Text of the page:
Freedom for political detainees James Gatdet, William Endley

Sudan’s President Omar al-Bashir walks with South Sudan’s President Salva Kiir as he arrives to the Juba international airport to attend a peace ceremony in Juba, South Sudan, on October 31, 2018. PHOTO | AKUOT CHOL | AFP

By JOSEPH ODUHA

James Gatdet and a South African William Endley, who were sentenced by a Juba court in February, will be freed on Thursday.

ACCUSATIONS

President Kiir made the declaration during his speech at a peace ceremony in the capital.

“Today, I declare the release of two political prisoners James and Endley,” he said.

Mr Gatdet, a former spokesman of rebel leader Riek Machar was arrested in 2017, after his deportation from Nairobi, for allegedly engaging in subversive activities against the Juba administration.


William John Endley, a South African national and an adviser to South Sudanese rebel leader Riek Machar, stands inside the dock in the High Court in Juba, South Sudan February 13, 2018. REUTERS/Samir Bol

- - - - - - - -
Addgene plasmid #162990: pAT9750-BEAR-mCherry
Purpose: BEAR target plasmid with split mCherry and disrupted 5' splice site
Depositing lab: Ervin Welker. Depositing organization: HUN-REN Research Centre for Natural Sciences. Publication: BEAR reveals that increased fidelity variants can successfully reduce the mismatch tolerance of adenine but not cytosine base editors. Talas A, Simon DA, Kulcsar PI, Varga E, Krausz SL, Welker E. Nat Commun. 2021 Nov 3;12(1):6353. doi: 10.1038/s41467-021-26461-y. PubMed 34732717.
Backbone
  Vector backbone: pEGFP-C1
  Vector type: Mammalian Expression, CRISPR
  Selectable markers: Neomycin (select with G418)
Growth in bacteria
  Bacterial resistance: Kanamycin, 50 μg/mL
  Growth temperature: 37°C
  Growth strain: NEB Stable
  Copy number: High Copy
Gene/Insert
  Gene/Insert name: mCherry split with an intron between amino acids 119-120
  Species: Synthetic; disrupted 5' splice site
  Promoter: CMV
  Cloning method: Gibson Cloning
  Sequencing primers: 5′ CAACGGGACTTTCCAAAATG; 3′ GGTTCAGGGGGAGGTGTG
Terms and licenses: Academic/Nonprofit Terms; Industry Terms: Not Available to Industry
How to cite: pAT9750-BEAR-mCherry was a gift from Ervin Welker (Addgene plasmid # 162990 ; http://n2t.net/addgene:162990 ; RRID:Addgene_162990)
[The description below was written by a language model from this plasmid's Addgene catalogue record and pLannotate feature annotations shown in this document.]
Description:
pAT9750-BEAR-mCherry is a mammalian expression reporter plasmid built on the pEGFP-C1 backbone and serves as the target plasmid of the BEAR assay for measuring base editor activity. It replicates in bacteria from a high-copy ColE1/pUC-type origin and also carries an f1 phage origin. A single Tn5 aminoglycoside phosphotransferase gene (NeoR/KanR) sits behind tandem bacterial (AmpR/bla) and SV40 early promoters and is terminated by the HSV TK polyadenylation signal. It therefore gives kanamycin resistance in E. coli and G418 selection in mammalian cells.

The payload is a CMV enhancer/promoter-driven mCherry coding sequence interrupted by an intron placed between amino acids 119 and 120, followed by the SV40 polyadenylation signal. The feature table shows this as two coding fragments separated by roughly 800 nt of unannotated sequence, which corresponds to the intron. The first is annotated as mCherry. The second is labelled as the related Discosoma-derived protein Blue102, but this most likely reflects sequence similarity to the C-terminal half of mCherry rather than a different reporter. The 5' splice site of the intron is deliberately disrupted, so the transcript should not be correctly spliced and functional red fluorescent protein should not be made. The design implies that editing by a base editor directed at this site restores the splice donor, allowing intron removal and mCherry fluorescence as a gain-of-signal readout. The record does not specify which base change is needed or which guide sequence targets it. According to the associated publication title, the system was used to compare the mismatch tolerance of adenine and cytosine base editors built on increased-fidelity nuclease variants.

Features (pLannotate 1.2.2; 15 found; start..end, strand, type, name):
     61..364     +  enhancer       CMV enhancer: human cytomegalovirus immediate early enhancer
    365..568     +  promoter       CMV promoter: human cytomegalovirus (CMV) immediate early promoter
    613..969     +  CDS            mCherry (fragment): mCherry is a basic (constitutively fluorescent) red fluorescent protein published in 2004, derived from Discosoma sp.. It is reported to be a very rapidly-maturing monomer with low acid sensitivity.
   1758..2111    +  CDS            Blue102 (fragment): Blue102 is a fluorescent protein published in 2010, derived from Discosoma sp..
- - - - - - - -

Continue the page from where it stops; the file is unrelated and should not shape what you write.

“I will release him tomorrow [Thursday] and deport him back to South Africa,” Mr Kiir said.

PEACE DEAL

Dr Riek Machar — who returned to Juba for the first time in more than two years to take part in the ceremony — reaffirmed his commitment to the implementation of the September 12 peace agreement.

“We come here today to confirm to you that we are for peace. We want peace and unity,” he told the crowd at Freedom Square.

“The peace agreement will bring you federal system of governance,” he added.

Notable among the special guests at the ceremony were Sudanese President Omar al-Bashir, Ethiopia’s newly sworn in President Sahle-Work Zewde, Somali’s President Mohamed Abdullahi Mohamed and Ugandan President Yoweri Museveni.

WAR

South Sudan won independence from Sudan in 2011 but plunged into a civil war in 2013 after President Kiir accused Machar — then the vice president— of plotting a coup against him.

The five-year civil war has killed an estimated 380,000 people and nearly two-and-a-half million others displaced.

A Mo Ibrahim Foundation report recently ranked South Sudan as the second worst governed state in Africa after Somalia.

Several peace accords have been signed but faltered immediately. They include the last one in 2016 that forced Mr Machar to flee into exile.